How to migrate from Google’s AdWords API to the new Google Ads API
By CASPER CRAUSE
And ARBEN KQIKU
With Google having recently announced the sunset date for the AdWords API, those using it for retrieving data must switch over to the new Google Ads API.
Google recently announced that it will be retiring the AdWords API on April 27, 2022. After this date, advertisers using the API to retrieve data from their Google Ads campaigns will no longer receive vital performance analytics or the means to scale operations like bid management. This poses a concern to those who use automated scripts that rely on the legacy API. In this guide, we will explain how to migrate to the new API, as well as benefit from its new functions and features.
What has changed?
The legacy API allowed advertisers to choose between different report types depending on their requirements. For example, they could create campaign performance reports to measure performance at a campaign level, or ad group performance reports to measure performance at the ad group level. By contrast, the new Google Ads API has resources that are available for query, rather than performance reports. As such, if an advertiser wants to access the data related to campaigns, they would query the campaigns resource rather than the campaign performance report.
How does the new API work?
The original AdWords API uses its own query language, called the AdWords Query Language (AWQL), for querying the API. The new API, however, uses a modern programmatic interface based on the Google Ads Query Language (GAQL). This language is used for sending queries via the Google Ads API for resources and related attributes, segments, and metrics using the Google Ads Service. In practical terms, this means automated scripts must be rewritten to use the new query language for them to work with the new API.
How to build queries for the new API
Building these queries requires subject matter expertise. Fortunately, there are resources for assisting developers, such as the official Google Ads API documentation. There is also a new Query Builder tool to help developers quickly build new queries. Here’s how we can set up a new query from scratch using the tool:
- Choose a resource name you’d like to query, such as campaign. The query builder will then display a list of all the fields, segments, and metrics associated with that resource.
- Now, we can choose between the different tabs at the top of the form, such as select, where, order by, limit, and parameters.
- Expand the desired tab to reveal a list of checkable boxes, such as attribute resource fields, segments, and metrics. Ticking a checkbox will build your GAQL query.
With some experimentation, you will garner a better understanding of how to segment and filter out unwanted resources and order your results using the select, where, order by, and limit tabs. Your final results should look something like this:
You can also use the Query Builder tool to carry out a quick check of syntax and structure, but you will need to use the Query Validator tool to ensure the query is legitimate. Let’s imagine we want to validate the query from the screen capture above. Simply copy it into the clipboard, navigate to the Query Validator, and paste it into the dialog. The validator will let you know if there are any issues with your query.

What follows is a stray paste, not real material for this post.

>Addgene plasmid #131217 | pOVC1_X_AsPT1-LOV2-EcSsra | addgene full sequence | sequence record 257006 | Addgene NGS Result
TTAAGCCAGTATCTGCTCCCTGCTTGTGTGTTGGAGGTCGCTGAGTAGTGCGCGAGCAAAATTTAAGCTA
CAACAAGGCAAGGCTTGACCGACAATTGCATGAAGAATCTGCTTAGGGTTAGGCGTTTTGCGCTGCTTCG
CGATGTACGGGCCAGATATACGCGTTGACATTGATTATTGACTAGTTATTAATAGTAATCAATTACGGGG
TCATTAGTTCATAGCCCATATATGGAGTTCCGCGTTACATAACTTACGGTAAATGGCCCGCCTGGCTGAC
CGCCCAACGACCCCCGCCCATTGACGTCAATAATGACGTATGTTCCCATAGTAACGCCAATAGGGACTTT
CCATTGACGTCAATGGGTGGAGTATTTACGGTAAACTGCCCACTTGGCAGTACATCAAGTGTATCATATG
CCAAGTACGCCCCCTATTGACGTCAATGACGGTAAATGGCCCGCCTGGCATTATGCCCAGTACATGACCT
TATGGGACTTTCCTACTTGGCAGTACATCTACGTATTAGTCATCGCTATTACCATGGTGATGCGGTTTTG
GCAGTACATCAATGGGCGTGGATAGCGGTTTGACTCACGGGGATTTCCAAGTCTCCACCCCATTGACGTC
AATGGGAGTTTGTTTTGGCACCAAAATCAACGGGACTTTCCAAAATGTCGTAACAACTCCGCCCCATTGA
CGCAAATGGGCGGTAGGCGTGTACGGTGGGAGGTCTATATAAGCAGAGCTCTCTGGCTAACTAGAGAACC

Do I need to rewrite all of the old AWQL queries?The good news is that you do not need to rewrite all your old AWQL queries from the legacy API from scratch. Since the naming conventions between the two APIs are quite different, by far the quickest and most efficient approach is to use the migration tool. This lets you input the original AWQL query, whereupon it will be automatically converted into a new GAQL query. If the conversion is successful, the output will appear green. Here is a practical example of how we can use the migration tool. In this example, we will use a Google Ads Script to select the campaign names containing a specific campaign label and compare the output between the old and the new API.
- Select your Google Ads account ID.
2. Select a query written in the old AdWords AWQL query language
With the old AdWords API, the code should look something like this:
With the new AdWords API, the code should look something like this:
3. Gather together all the rows of that query. Note that in the example below, we use AdsApp.report() and report.rows() to achieve the desired result in the old API.
In the new Google Ads API, the code is more succinct and should look like this:
4. Create a container and push all of the rows into it. With he old AdWords API, the result should look something like this:
At this point, there will still be rows left, so we need to create a new variable, called row, and grab the campaign name from it to push into the allCampaigns container. This process differs slightly from using the Google Ads API, as the resources are their own objects. For example, campaign.name becomes two separate entities – firstly campaign followed by name.
You can enter the data retrieved by both APIs in two separate columns in a Google Sheets or Excel spreadsheet and then compare their outputs. If the conversion process worked properly, the results should be identical between the two APIs.